In case you haven’t heard of it yet, the Match is Apple’s cloud service for iTunes users whose personal music libraries have grown too unwieldy for storage on the Mac/ iPhone/iPod/iPad. The rollout of the service days ago in the UK, France, Spain, Germany, Australia, New Zealand, Canada and nine other countries around the world, caused an immediate bottleneck at Apple’s North Carolina server farm, judging by the difficulty would be subscribers encountered as they attempted to sign up.
With the release of Match on the 15th, iTunes and iCloud services became temporarily unavailable, with users finding their login information being rejected. Although this problem has since been resolved, Apple found it necessary to temporarily suspend subscriptions to Match, leaving millions of iTunes users worldwide champing at the bit to pay the annual £21.99 sign up fee.
iTunes Match has a lot of attractive features to recommend it. It will synch all of your mobile Apple devices, you can stream or download up to twenty five thousand iTunes quality, DRM-free music files corresponding to anything in your library, whether it was purchased from Apple or not. This includes files from ripped CDs as well as anything found on the internet, legally or otherwise. It’s been said that Apple is offering music pirates amnesty for the sign up price of £21.99. iCloud users can already sync anything from the iTunes store for free.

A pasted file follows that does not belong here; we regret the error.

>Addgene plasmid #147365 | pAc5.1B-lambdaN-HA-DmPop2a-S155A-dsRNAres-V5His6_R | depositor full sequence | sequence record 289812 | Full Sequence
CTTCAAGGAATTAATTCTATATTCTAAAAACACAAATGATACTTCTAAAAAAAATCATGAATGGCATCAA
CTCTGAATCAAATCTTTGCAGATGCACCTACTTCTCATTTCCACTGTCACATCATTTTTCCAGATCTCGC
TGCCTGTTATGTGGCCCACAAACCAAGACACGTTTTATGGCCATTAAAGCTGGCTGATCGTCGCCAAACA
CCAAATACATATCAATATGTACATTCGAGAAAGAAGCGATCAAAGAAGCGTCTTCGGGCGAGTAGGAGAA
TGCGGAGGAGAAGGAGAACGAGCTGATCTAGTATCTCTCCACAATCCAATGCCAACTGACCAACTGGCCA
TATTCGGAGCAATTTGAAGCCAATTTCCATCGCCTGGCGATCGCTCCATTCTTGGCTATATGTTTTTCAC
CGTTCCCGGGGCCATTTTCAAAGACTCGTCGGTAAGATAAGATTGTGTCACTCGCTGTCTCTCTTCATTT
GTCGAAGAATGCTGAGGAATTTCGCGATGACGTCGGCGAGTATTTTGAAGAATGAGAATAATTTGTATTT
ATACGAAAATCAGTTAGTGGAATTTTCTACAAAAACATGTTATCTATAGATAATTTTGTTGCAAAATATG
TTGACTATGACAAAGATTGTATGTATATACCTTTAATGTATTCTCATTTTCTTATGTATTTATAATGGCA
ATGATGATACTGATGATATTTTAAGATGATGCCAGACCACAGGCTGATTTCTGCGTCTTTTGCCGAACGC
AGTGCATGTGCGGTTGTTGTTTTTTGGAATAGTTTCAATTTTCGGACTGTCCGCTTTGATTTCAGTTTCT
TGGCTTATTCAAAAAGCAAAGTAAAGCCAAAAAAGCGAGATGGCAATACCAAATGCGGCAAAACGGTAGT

The most likely explanation of the login problems is too much strain on Apple servers, although the company has not issued a statement to that effect. The situation is a familiar one for Apple and its iCloud users, particularly with the Match service, which was actually inadvertently launched a day early and withdrawn before the abortive official launch of the 15th. U.S., users faced the identical problem last month when Match was released in the States and Apple servers were almost immediately overloaded with would be subscribers and with everyone else attempting to download the latest version of iTunes.
Something similar happened when the iCloud itself was first introduced. Users of Match’s predecessor, Mobile Me, were unable to log in for several days because of the tens of millions of users attempting to download iOS5, and migrate to the Cloud.
For those with inventories greater than 25,000 songs, or those who just like the additional security of a physical backup in addition to the iCloud, an external hard drive is a worthwhile investment, especially since Match, unlike the more expensive though more versatile Mobile Me, which it replaces, only works with song files.